Tuesday, 16 January 2018

Cellar in the city

This story was originally published on whereandnow.com in 2010, under the title "Nothing to lose but your chains".

        "When I hadn't seen a crack of light for, well, I can only assume it was days, I promised myself that if I ever got out of that cellar, I would quit my job antravel the world. You can't imagine what it does to you to be completely alone, stone cold, hungry and not even able to see your own hands." Kate Farringdon has been locked up in a cellar for six and a half days before a cleaner discovered her and set her free. Three years ago, she sold her flat in Central London and booked a single flight to The Gambia, where she now works for a chain of internet cafes.
        "It was the most frightening thing that has ever happened to me," says Kate. "I was working as an accountant with one of the big firms in the City. It wasn't my dream job, but it paid particularly well. I was planning to work for ten years or so, save a lot of money and then follow my dreams." She shakes her head and smiles. "I can't believe I would still be stuck in that same job today if I hadn't worked late on the 24th of May 2004."
        "There was this project, I don't even remember what client I was working on, but at the time it seemed very important to me and I had to get things done. So I stayed in the office till midnight. I was the only one left in the office, and when I was finally ready to go home, I found that I had been locked in. The front door of the office was closed. I should have called security, but I thought it would be easier to take the back door. Now, you have to understand that I hadn't had dinner yet and had been staring at a computer screen nonstop for over 12 hours. I don't know what happened, but as I walked down the staircase at the back, I somehow missed the ground floor and walked into the basement. I knew something was wrong when I reached the bottom of the stairs and had to go through an unfamiliar door. But it's not like I was used to taking the back door – even if I would have taken the right turning, it would probably have looked unfamiliar."
        "I used my mobile phone as a flash light because the corridor was pitch black. There were black bins, mops and buckets, but no exit. I turned back to find that the door behind me was shut. I pushed the bar, but it was locked. At first, I couldn't believe how stupid I had been to allow it to close. Of course, my mobile phone had no reception down here, and it was running out of battery too. I tried to open the door with force, but to no avail. I was so angry with myself! But there was nothing I could do but wait for security to discover me on CCTV."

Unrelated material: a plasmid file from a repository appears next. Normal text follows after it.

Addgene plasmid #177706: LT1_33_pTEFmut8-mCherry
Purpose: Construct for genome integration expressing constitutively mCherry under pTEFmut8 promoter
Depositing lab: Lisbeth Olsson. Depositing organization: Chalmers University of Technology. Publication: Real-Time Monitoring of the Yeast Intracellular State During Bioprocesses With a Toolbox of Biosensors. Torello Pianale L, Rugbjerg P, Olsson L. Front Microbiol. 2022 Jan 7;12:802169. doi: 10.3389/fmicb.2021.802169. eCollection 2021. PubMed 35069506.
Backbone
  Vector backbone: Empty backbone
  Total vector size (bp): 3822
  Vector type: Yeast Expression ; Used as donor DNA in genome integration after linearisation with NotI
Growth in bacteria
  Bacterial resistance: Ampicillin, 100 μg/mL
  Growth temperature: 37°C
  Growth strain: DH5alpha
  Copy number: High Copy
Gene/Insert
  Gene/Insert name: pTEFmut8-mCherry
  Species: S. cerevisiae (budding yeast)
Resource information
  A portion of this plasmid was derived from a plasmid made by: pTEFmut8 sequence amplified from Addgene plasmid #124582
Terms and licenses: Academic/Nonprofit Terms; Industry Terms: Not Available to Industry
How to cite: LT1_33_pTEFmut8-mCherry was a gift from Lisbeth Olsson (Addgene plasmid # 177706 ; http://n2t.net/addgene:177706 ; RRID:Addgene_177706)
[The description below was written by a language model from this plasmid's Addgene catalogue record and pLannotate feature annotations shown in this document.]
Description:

"The next morning, the alarm of my mobile phone woke me up. I tried to door again, stamped on the floor, shouted and peed in a bucket. When my phone switched itself off, hours later, I was so thirsty that I started to contemplate drinking from that same bucket. I lost all sense of time until my phone woke me up again the next morning. I couldn't switch it on any more but the alarm still worked for three more days. After that, I knew it was the weekend. There was no soft bedding, no light, no food, no intellectual stimulus to distract me. And whilst I was locked up in that cellar, I realised how empty my life had been. For the last five years, my life had been nothing more than this imprisonment. In the same building even! The only difference was that I'd never had to face my situation because there had been food, soft beds and chairs and stress to distract me."
        Farringdon spent two days in hospital to recover after the cleaner had found her. "The worst thing was that nobody came to visit me in the hospital. My colleagues were barely aware of the fact that I had gone missing; they just assumed that I wasn't well. I hadn't talked to my parents for weeks, so I can't blame them for not noticing my disappearance. My life hadn't just seemed pointless from the damp darkness of a city cellar – it looked exactly the same from the hygiene of the hospital. So I kept my promise, quit my job, sold my house and put all my money in an online savings account. They offer competitive interest rates," she says. Apparently, the accountant in Kate hasn't completely vanished. But she quickly adds: "The best thing is that you're much more flexible with an online account than with a traditional savings account. I've got access to my money wherever I am, as long as I can get on a computer with internet connection."
        "It's hard to believe, but I'm glad I got trapped in that cellar. I could have died down there if that cleaner wouldn't have found me by accident. Especially since he had no reason for being there in the first place! Just like me, he took one flight of stairs too many. It makes me sad to think about it, but at least I can say I'm alive."